Best Of

Jimmy Glenn


New Yorker for 66 years

Jimmy’s is one of the cheapest places to drink in Times Square. What’s your happy hour?

There’s not one. It’s always happy. The drinks are so cheap already: $3, $4. Some drinks you can’t charge $3 for—like Johnny Walker Black. That’s $5.

What’s your favorite drink?

I don’t drink so much anymore. If I did, it would probably be Rémy Martin.

What’s the key to making a bar popular?

Hard work. And if you own a bar you should be in your own bar. People like to see owners. It makes a person feel at home.

What do you think people enjoy at your bar that they can’t get anywhere else?

The jukebox: music from the ’50s, ’60s. Duke Ellington, Frank Sinatra, Count Basie, Stan Getz. Nat King Cole.

What do you like best about your job?

The people. Ninety-five percent of the people who come in are real, real good people.

Can you describe a favorite employee or customer you’ve had in the past?

They’re all my favorites. There was this one customer—Dave Foley. Went to Fordham, worked at a law firm. Never thought he was better than anyone else—really good guy. He was a customer here for 25 years.

You’ve worked with some greats, like Floyd Patterson. Any boxing legends come into the bar?

Sure. Mayweather, Holmes, Ali. The kid [Arturo] Gatti came in the other day, but I wasn’t in.

What’s your most prized possession in the bar?

The photo of Muhammad Ali in the front, wrapping up his hand. It’s stunning, the way it looks. He’s so calm. That of Jack Johnson [referring to a framed clipping of the boxer]. He was way before my time. He had to be a man with a lot of guts and heart—bucked the whole system, did everything he wasn’t supposed to. A black man shouldn’t have fought a white man. A black man shouldn’t have had a white woman. And he was a real sharp dresser.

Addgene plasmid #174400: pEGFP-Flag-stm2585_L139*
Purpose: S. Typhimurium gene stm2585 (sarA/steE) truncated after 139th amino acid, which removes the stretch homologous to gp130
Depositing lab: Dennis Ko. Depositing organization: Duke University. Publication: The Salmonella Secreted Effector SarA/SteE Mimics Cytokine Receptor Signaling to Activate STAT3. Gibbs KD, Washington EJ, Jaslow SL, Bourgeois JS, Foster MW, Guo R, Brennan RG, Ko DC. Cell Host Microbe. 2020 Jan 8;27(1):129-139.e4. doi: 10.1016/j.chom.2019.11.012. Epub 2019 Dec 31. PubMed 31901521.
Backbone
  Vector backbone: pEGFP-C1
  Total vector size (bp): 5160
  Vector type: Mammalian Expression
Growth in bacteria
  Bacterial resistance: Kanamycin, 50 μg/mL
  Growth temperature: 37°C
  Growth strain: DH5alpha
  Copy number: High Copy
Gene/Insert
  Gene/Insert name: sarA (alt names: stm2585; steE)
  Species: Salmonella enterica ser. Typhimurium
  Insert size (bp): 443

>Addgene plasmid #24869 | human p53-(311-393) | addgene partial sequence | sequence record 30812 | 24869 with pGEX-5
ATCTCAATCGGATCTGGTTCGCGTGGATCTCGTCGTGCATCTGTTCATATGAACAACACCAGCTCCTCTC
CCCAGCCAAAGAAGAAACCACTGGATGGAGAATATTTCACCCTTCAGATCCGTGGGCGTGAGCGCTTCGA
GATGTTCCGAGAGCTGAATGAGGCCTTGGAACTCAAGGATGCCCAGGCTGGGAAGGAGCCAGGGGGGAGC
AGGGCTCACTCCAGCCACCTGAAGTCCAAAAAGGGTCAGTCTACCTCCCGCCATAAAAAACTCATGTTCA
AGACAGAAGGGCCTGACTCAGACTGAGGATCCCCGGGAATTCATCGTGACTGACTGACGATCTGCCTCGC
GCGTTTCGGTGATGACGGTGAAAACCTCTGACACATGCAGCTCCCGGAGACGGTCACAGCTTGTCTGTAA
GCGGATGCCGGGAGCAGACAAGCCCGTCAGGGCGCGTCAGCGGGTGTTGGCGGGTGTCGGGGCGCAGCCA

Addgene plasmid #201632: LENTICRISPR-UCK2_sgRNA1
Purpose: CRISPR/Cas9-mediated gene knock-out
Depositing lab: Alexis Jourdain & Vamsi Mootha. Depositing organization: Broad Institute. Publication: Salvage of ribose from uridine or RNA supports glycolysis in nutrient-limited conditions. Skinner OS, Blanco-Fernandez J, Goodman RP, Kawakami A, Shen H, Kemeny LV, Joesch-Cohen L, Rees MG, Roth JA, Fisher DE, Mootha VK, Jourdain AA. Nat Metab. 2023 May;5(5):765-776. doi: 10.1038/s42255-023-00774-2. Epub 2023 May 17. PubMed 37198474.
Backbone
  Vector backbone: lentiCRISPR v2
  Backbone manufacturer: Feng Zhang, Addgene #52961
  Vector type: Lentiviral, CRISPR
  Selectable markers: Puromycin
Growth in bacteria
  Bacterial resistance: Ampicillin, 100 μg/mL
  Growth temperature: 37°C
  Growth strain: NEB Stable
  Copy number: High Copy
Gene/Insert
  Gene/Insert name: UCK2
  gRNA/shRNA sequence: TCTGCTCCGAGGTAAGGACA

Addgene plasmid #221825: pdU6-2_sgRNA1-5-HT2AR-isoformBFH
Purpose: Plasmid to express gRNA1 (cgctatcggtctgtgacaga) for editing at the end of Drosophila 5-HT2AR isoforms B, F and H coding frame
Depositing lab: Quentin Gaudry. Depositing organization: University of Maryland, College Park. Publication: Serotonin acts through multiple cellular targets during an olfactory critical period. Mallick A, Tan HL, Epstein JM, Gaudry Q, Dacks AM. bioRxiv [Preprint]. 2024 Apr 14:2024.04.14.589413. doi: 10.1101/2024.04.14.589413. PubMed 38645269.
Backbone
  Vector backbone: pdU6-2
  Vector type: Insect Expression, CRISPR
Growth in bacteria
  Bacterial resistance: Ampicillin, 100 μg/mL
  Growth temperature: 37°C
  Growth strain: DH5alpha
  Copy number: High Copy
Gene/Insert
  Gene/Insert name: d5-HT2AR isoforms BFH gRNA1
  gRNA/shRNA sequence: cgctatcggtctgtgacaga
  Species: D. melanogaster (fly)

What do you like to do to unwind when you’re not at the bar?

Walk around town, look at how things change. The new buildings they’re putting up—it’s amazing, what they did. Got all the sex houses off 42nd Street, the riffraff.

Some people think it looks too commercial.

Yeah, like a pinball machine. But you can have it one way or the other. I prefer the pinball machine.

Describe a perfect New York day.

Today’s a perfect day. Every day I wake up is a perfect New York day.

What would make New York better?

What could be better than New York? God’s blessed me; I’ve been around the world. But I’m always happy to come home.

Where do you live?

At 27th and Second, for about 30 years.

What’s your favorite neighborhood?

Where I grew up—Harlem on the East Side, 127th and Lexington Avenue. It wasn’t a tough neighborhood like people said. Everybody knew each other. We were all friends, played stickball. If two kids fought yesterday, today they were friends. When it was hot, you could go and sleep on the roof and no one would bother you. They had neighborhood cops, and they knew every kid. There was a PAL (Police Athletic League community center) that all the kids went to. You didn’t have to be a boxer to go to the center. They had bowling, Ping-Pong, checkers. We didn’t have money then, but we had people who cared about you. That’s what kids don’t have today. And that’s what makes a neighborhood.

What do you prefer: owning a bar or boxing?

Boxing’s my thing.

What’s the best part about it?

I like to help kids. I used to have a community center [at 127th and Second]. I spent my own money getting my gym off the ground—teaching kids how to box. Boxing teaches kids respect. They learn how to respect their elders. If they never become a great boxer, they become a great human being. You don’t have to look for knives, guns, and stuff. A kid has confidence in himself, knowing what he can do and what he can’t do. I had a [kids’] baseball team of my own too—called the New York Hornets. I miss all them things. But now you can’t afford it. I had a whole building, [but] the city took it down and made a project.

Let’s say you’re having dinner—who are the three other New Yorkers you would like to have dinner with?

I’d like to sit down to dinner with my seven kids and nine grandkids. And my wife. That’s a perfect dinner.